REVIEW: Social Creature, Tara Isabella Burton

Wednesday, 15 May 2019


Louise is struggling to survive in New York; juggling a series of poorly paid jobs, renting a shabby flat, being catcalled by her creepy neighbour, she dreams of being a writer. And then one day she meets Lavinia. Lavinia who has everything – looks, money, clothes, friends, an amazing apartment… Lavinia invites Louise into her charmed circle, takes her to the best underground speakeasies, the opera, shares her clothes, her drugs, her Uber account. Louise knows that this can’t last for ever, but just how far is she prepared to go to have this life? Or rather, to have Lavinia’s life?

Books like this one really make you appreciate the classics. “Great Gatsby for the new generation” they said. Well, sorry, love, but honestly, I would rather just have the original. That is because, when F. Scott Fitzgerald wasn’t drowning himself in copious amounts of champagne, he was a witty and scathing observer of the decadent and privileged society that his romantic interest, and later wife, was surrounded by. By the time he had gotten around to sobering up and actually sitting down to write The Great Gatsby, he had become completely disillusioned with the American Dream, and the selfishness and self-importance he saw in both himself, and the people that surrounded him.
Without this sense of depth, The Great Gatsby wouldn’t have been the novel it is today. It would have been fun, yes, but undeniably trashy and self-aggrandising. And, unlike the classic novel, Tara Isabella Burton’s Social Creature quickly became that, as it dashed past social commentary straight into being the gilded monster it was supposed to be mocking: a shallow and surface-level examination of needless extravagance and the emptiness of the privileged New York party scene.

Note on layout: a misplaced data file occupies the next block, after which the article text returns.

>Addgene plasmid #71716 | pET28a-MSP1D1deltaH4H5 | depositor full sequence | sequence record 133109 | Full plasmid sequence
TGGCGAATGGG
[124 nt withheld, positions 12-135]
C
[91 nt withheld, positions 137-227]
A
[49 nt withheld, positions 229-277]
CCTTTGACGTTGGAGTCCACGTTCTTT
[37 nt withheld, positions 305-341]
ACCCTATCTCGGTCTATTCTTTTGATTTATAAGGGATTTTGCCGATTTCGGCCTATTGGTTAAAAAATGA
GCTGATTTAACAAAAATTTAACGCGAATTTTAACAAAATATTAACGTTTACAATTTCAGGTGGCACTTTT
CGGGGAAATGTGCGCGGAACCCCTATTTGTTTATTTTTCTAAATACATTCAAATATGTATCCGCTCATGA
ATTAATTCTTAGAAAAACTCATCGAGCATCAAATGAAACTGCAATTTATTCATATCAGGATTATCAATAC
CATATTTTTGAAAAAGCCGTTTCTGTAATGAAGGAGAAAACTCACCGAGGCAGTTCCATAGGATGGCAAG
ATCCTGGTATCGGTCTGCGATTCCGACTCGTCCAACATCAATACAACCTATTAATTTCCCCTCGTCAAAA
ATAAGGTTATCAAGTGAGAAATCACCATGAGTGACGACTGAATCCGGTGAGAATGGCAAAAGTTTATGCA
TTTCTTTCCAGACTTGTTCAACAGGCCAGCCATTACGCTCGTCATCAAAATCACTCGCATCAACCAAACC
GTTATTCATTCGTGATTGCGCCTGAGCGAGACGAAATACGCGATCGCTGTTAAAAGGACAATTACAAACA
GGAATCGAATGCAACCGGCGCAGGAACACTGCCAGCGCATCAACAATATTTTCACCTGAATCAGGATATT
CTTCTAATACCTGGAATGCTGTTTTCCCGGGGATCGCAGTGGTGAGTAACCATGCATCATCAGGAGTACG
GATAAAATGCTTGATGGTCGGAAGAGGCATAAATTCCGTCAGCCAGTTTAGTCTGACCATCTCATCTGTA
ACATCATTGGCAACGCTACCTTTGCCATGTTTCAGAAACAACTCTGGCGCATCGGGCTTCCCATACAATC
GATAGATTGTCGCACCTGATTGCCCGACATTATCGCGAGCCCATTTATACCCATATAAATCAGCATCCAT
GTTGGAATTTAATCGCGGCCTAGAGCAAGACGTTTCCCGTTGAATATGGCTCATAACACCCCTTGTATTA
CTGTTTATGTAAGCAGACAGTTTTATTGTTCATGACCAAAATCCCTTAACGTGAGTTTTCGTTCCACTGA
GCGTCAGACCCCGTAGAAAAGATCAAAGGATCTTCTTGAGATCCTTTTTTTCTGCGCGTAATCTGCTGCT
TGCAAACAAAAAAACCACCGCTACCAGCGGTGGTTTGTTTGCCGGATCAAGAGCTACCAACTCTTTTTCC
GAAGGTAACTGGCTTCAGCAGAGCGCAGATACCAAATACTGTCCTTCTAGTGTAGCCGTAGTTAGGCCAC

And, I like television shows like Made in Chelsea and The Real Housewives of Beverly Hills, so if I found it to be annoyingly shallow, then that is really saying something. But honestly, unlike them, it was just obnoxious and really quite boring, in a way that all night dance parties and breathless, reckless adventures really should not be; too steeped in tiring, half-arsed attempts at intelligent thought to really be of much use or interest to anybody.
If you’re going to do snarky, do it well. If you’re going to do pretentious, do it well. If not, then why should you even bother?


Thanks to NetGalley and the publisher for sending me a copy of this book in exchange for an honest review.